Back on March 29, we looked at the Massachusetts forecast for coronaplague. Science said that “Nearly as many people in Massachusetts will die as in Florida” (I forgot to write down the number) and that 3,300 Floridians would die. Massachusetts would suffer peak hospital use on April 12:
Science offers a much uglier prophecy today. Our peak is due on April 18, 2020 (another week of suffering and nail-biting). A shocking 8,254 of us will die (out of 7 million). That’s a higher per capita rate than what New York (15,618 deaths out of a population of 20 million) will suffer and more than Florida (forecast at 6,770). The forecast for the entire country remains roughly constant at 81,766. We have less than 10 percent of the ICU beds that we need and only about one third as many hospital beds. In other words, if you’re not crazy you’d be getting into a car right now and driving to Tennessee or Texas (both forecast to have few deaths per capita and no shortage of health care resources; Steve Jobs chose to get all of his cancer care in Memphis, ultimately).
One thing that is very odd is the counting of deaths. In “Number of new COVID-19 cases worldwide is declining now?” I link to the official state reports of deaths. The forecast says that there were “78 deaths per day” (actual) on April 5, 2020. The New York Times today says that we have suffered only 154 deaths total in the greater Boston area (includes southern NH); worldometers says 260 total deaths so far in Massachusetts (I have a tough time believe many are occurring outside of the greater Boston area). The latest report from the state, which includes some deaths from over the weekend (apparently there is a reporting lag) says 356 people have died thus far, so maybe the correct data are being fed into the model.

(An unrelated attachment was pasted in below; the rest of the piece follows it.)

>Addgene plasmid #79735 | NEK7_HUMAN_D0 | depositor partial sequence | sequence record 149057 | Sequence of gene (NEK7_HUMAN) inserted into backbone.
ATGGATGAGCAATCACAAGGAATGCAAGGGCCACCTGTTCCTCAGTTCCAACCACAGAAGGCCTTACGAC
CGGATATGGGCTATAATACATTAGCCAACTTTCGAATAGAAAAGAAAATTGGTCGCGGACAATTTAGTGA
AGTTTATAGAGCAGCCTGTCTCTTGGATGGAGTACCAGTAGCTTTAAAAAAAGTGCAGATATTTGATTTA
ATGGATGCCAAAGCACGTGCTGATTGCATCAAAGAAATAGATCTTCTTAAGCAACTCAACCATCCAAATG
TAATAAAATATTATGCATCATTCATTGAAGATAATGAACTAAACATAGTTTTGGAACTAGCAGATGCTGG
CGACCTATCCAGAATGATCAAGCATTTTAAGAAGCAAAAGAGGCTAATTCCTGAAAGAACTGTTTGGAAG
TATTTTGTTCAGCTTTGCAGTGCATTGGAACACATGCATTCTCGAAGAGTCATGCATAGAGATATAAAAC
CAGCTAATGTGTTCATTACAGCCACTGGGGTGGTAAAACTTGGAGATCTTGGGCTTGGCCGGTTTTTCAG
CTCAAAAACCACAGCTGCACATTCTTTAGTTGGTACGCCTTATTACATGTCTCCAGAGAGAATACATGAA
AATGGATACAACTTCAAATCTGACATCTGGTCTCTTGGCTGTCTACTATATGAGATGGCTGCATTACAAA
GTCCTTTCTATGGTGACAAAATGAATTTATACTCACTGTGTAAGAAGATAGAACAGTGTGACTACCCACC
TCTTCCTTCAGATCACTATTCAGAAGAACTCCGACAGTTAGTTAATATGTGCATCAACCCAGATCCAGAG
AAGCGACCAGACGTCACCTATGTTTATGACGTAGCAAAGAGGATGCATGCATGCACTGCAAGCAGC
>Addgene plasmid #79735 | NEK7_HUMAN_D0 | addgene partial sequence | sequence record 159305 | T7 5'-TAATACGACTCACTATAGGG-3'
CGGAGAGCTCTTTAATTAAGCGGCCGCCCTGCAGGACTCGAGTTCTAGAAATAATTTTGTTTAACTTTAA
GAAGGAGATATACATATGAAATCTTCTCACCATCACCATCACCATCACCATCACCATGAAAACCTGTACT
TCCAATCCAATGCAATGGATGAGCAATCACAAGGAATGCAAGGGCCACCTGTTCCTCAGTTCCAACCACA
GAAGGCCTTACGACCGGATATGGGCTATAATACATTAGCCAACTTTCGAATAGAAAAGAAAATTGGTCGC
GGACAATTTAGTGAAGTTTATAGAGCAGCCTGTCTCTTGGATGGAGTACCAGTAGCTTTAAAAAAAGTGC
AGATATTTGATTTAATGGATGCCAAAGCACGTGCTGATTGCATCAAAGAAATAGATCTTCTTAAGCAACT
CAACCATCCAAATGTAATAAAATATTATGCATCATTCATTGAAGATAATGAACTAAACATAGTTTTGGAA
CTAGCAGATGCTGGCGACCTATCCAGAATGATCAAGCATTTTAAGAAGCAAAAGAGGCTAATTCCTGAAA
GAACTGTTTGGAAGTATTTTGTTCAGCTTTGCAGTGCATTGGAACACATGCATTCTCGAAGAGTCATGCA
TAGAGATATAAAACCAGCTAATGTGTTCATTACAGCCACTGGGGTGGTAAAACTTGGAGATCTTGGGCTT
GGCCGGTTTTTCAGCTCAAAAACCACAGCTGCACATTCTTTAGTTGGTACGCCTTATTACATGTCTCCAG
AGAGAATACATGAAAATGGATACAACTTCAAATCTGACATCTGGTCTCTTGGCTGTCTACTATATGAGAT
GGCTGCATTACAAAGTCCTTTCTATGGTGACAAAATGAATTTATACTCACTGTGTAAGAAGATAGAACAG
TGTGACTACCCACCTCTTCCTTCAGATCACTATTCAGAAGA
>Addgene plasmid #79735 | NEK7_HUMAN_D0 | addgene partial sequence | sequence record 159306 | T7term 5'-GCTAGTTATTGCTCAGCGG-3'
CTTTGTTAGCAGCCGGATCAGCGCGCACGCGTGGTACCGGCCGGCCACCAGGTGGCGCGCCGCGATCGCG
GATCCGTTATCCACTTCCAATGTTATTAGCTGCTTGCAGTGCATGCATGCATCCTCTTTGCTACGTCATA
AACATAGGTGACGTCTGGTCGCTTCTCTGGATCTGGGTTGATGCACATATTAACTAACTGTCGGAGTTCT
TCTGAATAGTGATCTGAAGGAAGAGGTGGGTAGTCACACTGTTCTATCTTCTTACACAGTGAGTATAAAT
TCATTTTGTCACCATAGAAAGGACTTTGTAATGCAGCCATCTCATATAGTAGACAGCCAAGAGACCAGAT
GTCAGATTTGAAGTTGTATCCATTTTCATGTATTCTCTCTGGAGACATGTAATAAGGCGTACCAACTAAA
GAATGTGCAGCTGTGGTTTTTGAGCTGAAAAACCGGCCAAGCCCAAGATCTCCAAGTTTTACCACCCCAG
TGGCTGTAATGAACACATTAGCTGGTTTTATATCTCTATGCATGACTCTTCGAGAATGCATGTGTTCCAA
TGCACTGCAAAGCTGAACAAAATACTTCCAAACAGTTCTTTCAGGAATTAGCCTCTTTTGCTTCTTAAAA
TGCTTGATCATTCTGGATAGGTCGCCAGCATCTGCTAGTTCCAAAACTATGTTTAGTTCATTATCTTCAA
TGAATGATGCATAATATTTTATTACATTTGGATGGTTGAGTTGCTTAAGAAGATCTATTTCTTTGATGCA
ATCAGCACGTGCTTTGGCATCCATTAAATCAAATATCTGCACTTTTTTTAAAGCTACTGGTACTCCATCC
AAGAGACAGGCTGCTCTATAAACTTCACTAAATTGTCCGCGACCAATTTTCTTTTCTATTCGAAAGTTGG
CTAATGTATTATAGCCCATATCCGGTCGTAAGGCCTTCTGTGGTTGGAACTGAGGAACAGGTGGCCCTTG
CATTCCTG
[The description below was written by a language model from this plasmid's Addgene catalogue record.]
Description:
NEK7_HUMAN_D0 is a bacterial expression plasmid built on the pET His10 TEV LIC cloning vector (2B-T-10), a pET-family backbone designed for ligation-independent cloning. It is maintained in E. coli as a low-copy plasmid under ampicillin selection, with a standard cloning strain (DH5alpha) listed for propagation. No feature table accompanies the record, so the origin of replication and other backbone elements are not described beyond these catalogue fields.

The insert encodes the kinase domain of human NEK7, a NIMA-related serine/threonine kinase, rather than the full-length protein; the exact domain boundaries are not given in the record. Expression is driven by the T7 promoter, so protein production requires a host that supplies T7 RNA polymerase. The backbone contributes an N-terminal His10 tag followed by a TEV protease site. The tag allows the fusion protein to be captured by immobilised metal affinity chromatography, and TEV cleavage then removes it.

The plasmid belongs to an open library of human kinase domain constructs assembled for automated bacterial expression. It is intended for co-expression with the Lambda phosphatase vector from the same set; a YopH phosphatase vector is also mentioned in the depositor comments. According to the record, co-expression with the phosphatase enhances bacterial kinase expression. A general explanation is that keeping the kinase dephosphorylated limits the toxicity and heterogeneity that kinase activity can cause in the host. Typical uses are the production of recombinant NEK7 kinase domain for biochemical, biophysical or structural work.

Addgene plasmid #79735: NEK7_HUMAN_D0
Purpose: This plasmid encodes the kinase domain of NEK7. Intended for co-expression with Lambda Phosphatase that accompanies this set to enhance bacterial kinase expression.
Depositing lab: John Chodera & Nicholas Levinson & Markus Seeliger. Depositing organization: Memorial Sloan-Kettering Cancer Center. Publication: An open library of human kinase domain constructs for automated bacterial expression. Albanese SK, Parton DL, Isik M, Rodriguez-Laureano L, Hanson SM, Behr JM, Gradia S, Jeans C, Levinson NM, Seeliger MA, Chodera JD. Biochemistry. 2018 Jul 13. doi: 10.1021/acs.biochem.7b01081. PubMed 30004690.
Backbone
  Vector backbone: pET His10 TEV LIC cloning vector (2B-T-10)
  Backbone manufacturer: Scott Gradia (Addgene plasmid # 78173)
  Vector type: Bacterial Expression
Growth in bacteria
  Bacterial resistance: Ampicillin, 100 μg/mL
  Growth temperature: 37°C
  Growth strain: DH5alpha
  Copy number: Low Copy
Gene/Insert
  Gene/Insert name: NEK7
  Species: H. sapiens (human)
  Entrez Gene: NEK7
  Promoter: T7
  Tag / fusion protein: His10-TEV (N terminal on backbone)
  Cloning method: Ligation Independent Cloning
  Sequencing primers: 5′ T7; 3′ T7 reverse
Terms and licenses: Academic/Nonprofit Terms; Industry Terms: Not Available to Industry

It doesn’t look as though the U.S. as a nation will run out of health care resources to supply every COVID-19 patient with whatever the state-of-the-art therapy is (i.e., not much that is useful right now). However, since there is no load-balancing system for sending patients to idle hospitals, even within a city or state, some places seem to be at risk of dire Fall of Saigon-style situations. Massachusetts appears to be one of the worst prepared states, on the same scale as New York, but without the military support of a field hospital or a hospital ship.
[What about our shutdown? We’ve closed our schools, restaurants, and stores (except for marijuana and liquor). What did that do for us? The model site forecasts 4,182 deaths for Sweden (population 10 million; not shut down) and 8,254 for Massachusetts (population 7 million; shut down). I.e., we’re almost 3X as likely to die while alone at home watching Netflix compared to a Swede who is out eating and drinking with his/her/zer/their friends.]